In reference to the recent article concerning the fact that the finance sector is not convinced by the cloud, despite spending more on IT than other industries, Hugh Scantlebury, managing director of Aqilla, expresses surprise.
The findings of the survey were surprising, as I know several senior managers in investment banks that are already investing in on-demand business intelligence in preference to traditional on-premise, mainframe-powered systems, and left me wondering exactly which professionals from the sector had been surveyed and where the resistance is coming from.
IT people, for example, have been notoriously resistant to change from time-to-time, and the results of numerous surveys looking at the uptake of SaaS mirror those around the adoption of other technologies - many of which have become fundamental tools that are widely used in the workplace. Very often, one of the first hurdles a business must overcome is to convince its own IT department. Fear of loss of control and security (and resources) has threatened the adoption of many key modern technologies, including Windows, the internet, client server computing, wireless networking, mobile telecommunications, e-mail and even desktop productivity tools such as Microsoft Excel and Word.
But it is not only those in IT who are cautious. Earlier this year, a study by Kelton Research of more than 500 C-level decision-makers across 17 countries in North America, Europe and Asia-Pacific found that by a 5:1 ratio, executives reported that they trusted existing internal systems over cloud-based ones due to fears about security threats and loss of control of data and systems. That said, the same respondents reported that their current internal systems were too expensive, whereas the majority of those early adopters of cloud computing surveyed reported that they were increasing their investment in the technology after seeing reduced up-front IT costs and improved agility to respond quickly to market conditions.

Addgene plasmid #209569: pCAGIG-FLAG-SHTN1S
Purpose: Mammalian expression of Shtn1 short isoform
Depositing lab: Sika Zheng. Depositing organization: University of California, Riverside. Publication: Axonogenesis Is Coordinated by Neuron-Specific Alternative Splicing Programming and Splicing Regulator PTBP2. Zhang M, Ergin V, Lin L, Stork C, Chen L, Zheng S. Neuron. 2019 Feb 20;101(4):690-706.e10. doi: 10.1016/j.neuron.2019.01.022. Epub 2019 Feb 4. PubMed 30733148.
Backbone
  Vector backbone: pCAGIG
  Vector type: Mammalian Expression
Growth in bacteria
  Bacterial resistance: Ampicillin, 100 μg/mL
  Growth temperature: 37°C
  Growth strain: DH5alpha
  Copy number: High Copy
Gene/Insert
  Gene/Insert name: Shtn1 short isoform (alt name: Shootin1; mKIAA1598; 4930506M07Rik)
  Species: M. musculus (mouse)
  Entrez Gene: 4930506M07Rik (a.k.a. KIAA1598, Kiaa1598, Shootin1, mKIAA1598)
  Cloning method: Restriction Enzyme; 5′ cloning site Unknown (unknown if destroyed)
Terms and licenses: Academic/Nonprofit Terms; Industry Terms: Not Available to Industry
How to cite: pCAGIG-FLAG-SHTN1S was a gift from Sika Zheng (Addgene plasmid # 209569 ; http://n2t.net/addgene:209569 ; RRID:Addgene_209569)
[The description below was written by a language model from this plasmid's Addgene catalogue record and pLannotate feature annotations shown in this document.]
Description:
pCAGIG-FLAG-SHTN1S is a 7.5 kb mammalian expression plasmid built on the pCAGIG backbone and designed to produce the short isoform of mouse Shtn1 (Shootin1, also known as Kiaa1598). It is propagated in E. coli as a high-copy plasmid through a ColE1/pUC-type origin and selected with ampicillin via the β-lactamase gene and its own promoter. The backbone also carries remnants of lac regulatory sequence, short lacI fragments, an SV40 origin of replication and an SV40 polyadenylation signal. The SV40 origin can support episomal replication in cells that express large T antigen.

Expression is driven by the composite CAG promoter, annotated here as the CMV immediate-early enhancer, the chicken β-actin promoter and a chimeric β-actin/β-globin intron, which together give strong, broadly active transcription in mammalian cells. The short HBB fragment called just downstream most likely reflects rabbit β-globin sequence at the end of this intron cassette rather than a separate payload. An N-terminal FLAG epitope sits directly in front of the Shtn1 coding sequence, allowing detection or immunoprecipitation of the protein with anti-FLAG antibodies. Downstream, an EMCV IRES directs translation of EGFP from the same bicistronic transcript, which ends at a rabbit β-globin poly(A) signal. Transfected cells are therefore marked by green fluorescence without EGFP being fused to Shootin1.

There are, of course, legitimate business concerns around implementing any technology for the first time, and chief among these are likely to be security concerns, particularly when outsourcing core systems and data. What is seldom understood is that it is possible to make online systems more secure than those held locally as long as the supplier adheres to industry standards such as ISO 2001. But buyers are advised to rigorously examine potential partners in terms of what security and guarantees they offer regarding things such as availability before signing up for anything.
With 80% of IT executives in the US believing SaaS solutions reduce up-front costs, cloud computing represents a new model for business and one that cannot be ignored. It is not always about the money, but when it is, it is the responsibility of IT teams, despite whatever natural reticence may exist, to support the business in achieving any potential gains. Equally, businesses should be proceeding based on the answer to business problems, not the views of people internally who have a vested interest in supporting systems that promote fiefdoms and obfuscation.